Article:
Study finds link between cannabis use and heart failure, stroke

Cardiologist Aditi Kalla stressed to us that she absolutely believes there are medical benefits to cannabis, including providing pain relief, treating nausea and other symptoms, although the Cardiology Fellow at Philadelphia’s Einstein Medical Center has just presented a study which links marijuana use to an increased risk of stroke and heart failure.

“It’s important for physicians to know these effects so we can better educate patients, such as those who are inquiring about the safety of cannabis or even asking for a prescription for cannabis,” said Kalla who presented her study, “Cannabis Use Predicts Risks of Heart Failure and Cerebrovascular Accidents: Results from the National Inpatient Sample,” on Saturday at the American College of Cardiology’s 66th Annual Scientific Session in Washington.

Her study researched records from men and women between 18 and 55 who were discharged from hospitals nationwide in 2009-2010. Comparing cardiovascular disease rates in these patients to disease rates in patients not reporting marijuana use, researchers found marijuana use was independently associated with a 26 percent increase in the risk of stroke and a 10 percent increase in the risk of developing heart failure.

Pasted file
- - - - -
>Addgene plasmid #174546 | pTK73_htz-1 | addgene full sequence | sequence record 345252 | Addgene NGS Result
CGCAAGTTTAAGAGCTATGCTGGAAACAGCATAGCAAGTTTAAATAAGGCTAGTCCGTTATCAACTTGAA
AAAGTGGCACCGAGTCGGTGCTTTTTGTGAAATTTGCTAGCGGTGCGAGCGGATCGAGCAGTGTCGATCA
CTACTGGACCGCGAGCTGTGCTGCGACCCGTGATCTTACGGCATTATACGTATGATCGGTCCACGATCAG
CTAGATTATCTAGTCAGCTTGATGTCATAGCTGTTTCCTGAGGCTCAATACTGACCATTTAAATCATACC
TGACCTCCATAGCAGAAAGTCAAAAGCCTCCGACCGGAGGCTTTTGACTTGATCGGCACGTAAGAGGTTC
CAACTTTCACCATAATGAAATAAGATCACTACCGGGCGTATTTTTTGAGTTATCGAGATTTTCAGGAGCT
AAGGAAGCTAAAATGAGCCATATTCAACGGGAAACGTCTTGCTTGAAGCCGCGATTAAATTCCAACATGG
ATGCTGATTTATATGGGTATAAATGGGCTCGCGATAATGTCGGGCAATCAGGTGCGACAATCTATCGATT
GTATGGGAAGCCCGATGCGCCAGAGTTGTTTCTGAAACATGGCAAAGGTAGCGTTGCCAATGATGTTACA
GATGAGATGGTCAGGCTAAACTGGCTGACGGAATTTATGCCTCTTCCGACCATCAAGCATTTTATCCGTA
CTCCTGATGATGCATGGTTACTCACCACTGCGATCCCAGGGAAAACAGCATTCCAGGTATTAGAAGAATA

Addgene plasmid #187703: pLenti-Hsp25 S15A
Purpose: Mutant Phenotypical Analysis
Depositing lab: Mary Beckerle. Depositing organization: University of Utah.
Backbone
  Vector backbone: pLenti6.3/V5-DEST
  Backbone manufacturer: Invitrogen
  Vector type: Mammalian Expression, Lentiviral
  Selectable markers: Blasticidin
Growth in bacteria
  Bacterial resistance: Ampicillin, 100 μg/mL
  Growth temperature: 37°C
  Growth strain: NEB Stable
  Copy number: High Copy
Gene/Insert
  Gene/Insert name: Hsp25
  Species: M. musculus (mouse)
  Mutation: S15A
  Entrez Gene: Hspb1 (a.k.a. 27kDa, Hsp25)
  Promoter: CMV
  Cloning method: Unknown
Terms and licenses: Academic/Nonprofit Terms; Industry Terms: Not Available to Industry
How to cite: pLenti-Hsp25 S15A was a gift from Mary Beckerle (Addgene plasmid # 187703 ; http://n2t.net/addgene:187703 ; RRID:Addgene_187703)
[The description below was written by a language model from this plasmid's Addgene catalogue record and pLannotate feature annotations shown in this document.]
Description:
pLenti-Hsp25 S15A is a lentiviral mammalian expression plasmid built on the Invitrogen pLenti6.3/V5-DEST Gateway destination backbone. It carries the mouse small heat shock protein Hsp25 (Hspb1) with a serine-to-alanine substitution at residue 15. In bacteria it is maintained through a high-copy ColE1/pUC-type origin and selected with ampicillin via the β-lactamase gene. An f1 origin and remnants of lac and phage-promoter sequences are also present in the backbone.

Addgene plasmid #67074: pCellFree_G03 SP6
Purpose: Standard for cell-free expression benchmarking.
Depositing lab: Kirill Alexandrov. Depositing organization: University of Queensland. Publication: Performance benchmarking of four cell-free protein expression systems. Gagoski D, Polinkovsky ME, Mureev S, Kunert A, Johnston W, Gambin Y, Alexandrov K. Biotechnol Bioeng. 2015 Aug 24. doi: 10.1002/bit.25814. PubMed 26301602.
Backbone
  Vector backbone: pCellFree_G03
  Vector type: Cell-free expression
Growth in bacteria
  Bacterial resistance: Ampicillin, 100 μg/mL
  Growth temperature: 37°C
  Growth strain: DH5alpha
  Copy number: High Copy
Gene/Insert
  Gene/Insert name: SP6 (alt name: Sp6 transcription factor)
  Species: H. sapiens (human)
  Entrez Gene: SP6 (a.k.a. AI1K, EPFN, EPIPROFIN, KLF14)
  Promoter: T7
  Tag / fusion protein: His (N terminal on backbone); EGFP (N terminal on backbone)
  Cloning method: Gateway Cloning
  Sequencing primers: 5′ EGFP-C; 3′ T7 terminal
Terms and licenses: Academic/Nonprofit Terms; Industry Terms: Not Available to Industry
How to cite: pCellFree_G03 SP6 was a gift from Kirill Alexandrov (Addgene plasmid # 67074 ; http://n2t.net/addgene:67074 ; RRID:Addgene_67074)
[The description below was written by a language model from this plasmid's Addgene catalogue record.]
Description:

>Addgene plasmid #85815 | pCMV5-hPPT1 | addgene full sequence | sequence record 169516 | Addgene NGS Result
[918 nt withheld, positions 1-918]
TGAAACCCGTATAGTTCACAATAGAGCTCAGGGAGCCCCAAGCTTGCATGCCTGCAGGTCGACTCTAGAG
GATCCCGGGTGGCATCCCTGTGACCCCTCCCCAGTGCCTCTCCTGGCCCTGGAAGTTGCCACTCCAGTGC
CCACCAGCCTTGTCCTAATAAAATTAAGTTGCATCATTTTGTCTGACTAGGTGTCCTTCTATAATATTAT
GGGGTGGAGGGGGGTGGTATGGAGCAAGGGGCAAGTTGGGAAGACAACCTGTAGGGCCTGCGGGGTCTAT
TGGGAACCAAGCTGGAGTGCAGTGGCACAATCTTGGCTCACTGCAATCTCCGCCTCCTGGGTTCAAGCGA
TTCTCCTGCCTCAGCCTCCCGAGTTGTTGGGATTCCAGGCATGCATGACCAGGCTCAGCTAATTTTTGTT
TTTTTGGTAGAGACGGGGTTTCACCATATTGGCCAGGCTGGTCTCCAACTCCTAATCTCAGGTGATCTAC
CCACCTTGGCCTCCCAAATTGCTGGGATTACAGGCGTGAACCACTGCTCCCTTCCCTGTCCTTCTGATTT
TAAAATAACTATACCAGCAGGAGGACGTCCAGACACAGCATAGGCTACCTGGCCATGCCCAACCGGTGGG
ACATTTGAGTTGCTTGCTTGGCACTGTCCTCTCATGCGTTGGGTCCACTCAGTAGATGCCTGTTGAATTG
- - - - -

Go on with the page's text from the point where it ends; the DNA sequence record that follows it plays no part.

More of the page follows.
“We were just looking to get the ball rolling. These are basic studies that are done on any drug. We are not an anti-cannabis study,” Dr. Kalla told Elevated Nation.

“Neither myself nor anyone involved has any political agenda. Our study was not funded by any industry or government agency. We hoped to share this with our medical peers and hopefully inspire additional research in cannabis,” Dr. Kalla said. “It’s here. We need to accept it and start figuring out safety measures.”

Kalla compared her study to those done on household drugs such as Tylenol or ibuprofen. “We know both are used to treat pain, and both are effective, but what scientists learned is that Tylenol affects the liver and ibuprofen affects the kidneys,” Dr. Kalla said. “That was found through studies like mine. You know dose limitations and you can tell people to look for potential side effects. We just want to be able to do the same thing for cannabis,” said Dr. Kalla who believes more research and education is needed on cannabis, especially for doctors who are being asked to recommend it.